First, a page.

Burt Prelutsky
When I was a mere sprout, I recall that some nincompoops were convinced that fluoridating water was a communist plot. So it was at a very tender age that I first caught on that, no matter how normal people might appear to be, there was always a good chance that scratch the surface and you’d find screwballs.

Nothing that I’ve experienced in all the ensuing years has done anything to dispel that belief. For instance, on occasion, when driving home late at night, I used to catch a bit of a radio call-in show hosted by a fellow named Art Bell. So far as I could tell, he devoted several hours every week night to discussing UFOs and extraterrestrials with his listeners. Now, I, personally, wouldn’t want to devote 15 or 20 hours a week to discussing a really fascinating topic, such as baseball or myself. How Mr. Bell could bear to spend all those hours sharing gossip about Roswell, New Mexico, is totally beyond me. I only prayed that I’d never recognize one of those voices as belonging to a friend or neighbor.

These days, in order to remind myself that far too many of you have had your brains somehow replaced with pumpkin seeds, I tune in to my friend Michael Medved’s radio show on Wednesday. During the last of his three hours, he invites his audience to share their favorite conspiracy theories. The stuff and nonsense that many of you actually believe would be funny if it weren’t so scary. I mean, some of you drive cars and work around heavy machinery and cast votes in national elections.

There is absolutely nothing so totally absurd, I’m convinced, that a fair number of our fellow Americans won’t accept it as gospel. Which certainly explains cults, the National Enquirer and Ted Kennedy’s career.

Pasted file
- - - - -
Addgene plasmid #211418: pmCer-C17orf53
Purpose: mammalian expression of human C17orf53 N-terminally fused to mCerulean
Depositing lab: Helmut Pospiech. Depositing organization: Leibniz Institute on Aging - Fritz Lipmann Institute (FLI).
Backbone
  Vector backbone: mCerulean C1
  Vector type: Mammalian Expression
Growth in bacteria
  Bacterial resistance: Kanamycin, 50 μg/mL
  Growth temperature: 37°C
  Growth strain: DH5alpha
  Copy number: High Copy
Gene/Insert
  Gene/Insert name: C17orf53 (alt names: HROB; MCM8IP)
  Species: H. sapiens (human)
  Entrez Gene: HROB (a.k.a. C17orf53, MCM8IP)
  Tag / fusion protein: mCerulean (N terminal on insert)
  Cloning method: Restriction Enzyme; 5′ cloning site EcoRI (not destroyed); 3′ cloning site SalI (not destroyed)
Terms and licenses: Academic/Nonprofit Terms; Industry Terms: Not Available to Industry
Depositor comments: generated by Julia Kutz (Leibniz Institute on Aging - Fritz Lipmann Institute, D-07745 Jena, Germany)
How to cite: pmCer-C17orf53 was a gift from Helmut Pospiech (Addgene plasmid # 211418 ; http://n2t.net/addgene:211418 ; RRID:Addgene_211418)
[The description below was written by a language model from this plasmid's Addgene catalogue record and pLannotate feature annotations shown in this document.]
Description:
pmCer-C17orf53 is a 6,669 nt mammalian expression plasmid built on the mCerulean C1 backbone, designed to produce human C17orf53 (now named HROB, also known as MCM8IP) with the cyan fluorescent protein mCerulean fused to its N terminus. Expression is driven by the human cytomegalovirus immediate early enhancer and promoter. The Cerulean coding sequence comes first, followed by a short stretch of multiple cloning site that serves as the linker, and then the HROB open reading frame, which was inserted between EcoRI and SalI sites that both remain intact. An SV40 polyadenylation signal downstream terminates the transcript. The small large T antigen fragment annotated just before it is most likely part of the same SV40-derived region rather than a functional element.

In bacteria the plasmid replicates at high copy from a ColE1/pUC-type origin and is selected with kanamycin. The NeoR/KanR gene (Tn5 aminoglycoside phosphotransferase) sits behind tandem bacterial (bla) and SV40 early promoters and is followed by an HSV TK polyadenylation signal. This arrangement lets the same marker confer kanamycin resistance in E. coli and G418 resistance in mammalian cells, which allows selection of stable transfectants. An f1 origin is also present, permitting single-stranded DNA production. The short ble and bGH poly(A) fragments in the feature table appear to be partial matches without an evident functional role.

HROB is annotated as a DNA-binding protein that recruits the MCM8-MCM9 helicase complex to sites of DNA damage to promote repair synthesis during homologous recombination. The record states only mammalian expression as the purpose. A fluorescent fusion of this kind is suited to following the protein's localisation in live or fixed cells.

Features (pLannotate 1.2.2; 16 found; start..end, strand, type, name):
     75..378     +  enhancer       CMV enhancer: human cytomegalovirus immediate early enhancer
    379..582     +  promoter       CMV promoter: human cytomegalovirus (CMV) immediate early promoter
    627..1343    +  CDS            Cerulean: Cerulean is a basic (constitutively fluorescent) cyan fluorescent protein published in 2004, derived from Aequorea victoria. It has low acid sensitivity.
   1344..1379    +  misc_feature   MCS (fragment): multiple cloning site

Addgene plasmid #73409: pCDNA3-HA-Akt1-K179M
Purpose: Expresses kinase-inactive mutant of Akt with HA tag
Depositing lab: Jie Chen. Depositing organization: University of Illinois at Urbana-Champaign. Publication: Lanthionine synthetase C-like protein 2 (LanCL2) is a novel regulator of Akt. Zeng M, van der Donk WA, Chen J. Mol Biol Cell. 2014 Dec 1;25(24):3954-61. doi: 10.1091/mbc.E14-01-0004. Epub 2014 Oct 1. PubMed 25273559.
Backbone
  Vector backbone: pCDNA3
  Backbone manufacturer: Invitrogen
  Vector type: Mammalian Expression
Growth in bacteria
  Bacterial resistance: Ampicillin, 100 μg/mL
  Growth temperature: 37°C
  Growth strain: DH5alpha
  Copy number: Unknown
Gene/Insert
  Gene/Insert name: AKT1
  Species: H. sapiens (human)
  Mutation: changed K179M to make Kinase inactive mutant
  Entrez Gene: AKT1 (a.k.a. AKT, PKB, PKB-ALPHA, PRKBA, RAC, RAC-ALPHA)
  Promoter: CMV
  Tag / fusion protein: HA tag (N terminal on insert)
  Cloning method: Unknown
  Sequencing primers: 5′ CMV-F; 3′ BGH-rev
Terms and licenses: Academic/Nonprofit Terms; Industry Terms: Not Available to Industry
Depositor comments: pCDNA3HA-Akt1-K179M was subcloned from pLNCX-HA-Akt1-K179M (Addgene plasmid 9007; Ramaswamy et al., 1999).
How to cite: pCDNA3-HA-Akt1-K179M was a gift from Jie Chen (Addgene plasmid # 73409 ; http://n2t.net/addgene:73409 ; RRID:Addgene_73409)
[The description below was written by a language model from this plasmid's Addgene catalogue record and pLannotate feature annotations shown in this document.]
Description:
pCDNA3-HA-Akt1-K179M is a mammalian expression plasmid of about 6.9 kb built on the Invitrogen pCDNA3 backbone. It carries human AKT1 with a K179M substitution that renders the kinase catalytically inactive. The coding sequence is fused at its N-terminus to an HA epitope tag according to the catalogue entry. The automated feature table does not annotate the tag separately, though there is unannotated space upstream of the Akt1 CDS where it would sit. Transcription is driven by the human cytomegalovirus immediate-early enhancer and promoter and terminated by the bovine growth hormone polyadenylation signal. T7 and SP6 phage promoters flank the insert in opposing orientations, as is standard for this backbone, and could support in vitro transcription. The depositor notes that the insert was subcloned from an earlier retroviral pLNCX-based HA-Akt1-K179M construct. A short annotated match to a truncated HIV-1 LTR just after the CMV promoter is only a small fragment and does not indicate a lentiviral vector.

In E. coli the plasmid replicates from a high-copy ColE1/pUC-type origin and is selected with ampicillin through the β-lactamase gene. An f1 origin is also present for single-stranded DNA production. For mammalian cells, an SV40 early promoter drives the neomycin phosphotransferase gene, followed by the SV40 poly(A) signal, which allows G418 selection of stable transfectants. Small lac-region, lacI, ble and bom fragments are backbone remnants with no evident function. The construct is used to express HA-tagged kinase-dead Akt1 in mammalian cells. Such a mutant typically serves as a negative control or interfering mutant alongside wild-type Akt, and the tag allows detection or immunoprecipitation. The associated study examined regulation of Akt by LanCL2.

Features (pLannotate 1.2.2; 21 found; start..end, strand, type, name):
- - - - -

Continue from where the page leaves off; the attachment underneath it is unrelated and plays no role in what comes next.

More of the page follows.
It would be comforting to assume that these people are all illiterate bumpkins who think the earth is flat and the moon is made of gorgonzola. But, judging by the way they sound on the radio, that’s not the case. It isn’t the way they speak, but what they say, that’s the tip-off to the fact that, mentally speaking, they’re ninety-three cents shy of a dollar, three quarters shy of a football game, several sausage links shy of a Denny’s Grand Slam.

But in spite of all that, these dimwits are in excellent company. Consider America’s scientific community. Does a single day pass that the folks in the lab coats don’t warn us that something or other is going to kill us before next Tuesday? They’re the sort who give hysterics a bad name.

It would be a lot easier to take global warming seriously if 30 years ago the same gang hadn’t been warning us that global cooling was going to turn us all into popsicles!

Now, I like a good scare as well as the next guy, but I’m far likelier to get goose bumps at the thought of a giant meteor heading our way or even at the mere rumor of an Adam Sandler movie marathon than at the prospect of polar ice caps melting. How frightened can I get at the thought that over the next few hundred or thousand years, the ocean level will rise five or six inches—especially when global cooling is just as likely to reverse the process?

By the way, wasn’t acid rain supposed to defoliate the entire eastern seaboard long before now? And wasn’t our food supply supposed to become exhausted once the world’s population hit five billion? And weren’t we all supposed to be going to war, not over oil, but over water by this time?

Frankly, I can’t imagine how Tipper Gore manages to put up with that nervous Nellie she’s married to. I always picture Al leaping up on a chair at the sight of a mouse, and screaming, “Bubonic plague!”

All I can say is, it’s a crying shame that Chicken Little is no longer among us. The sad truth is that if Professor Little were alive today, he could get a multi-million dollar grant to study the imminent falling of the sky.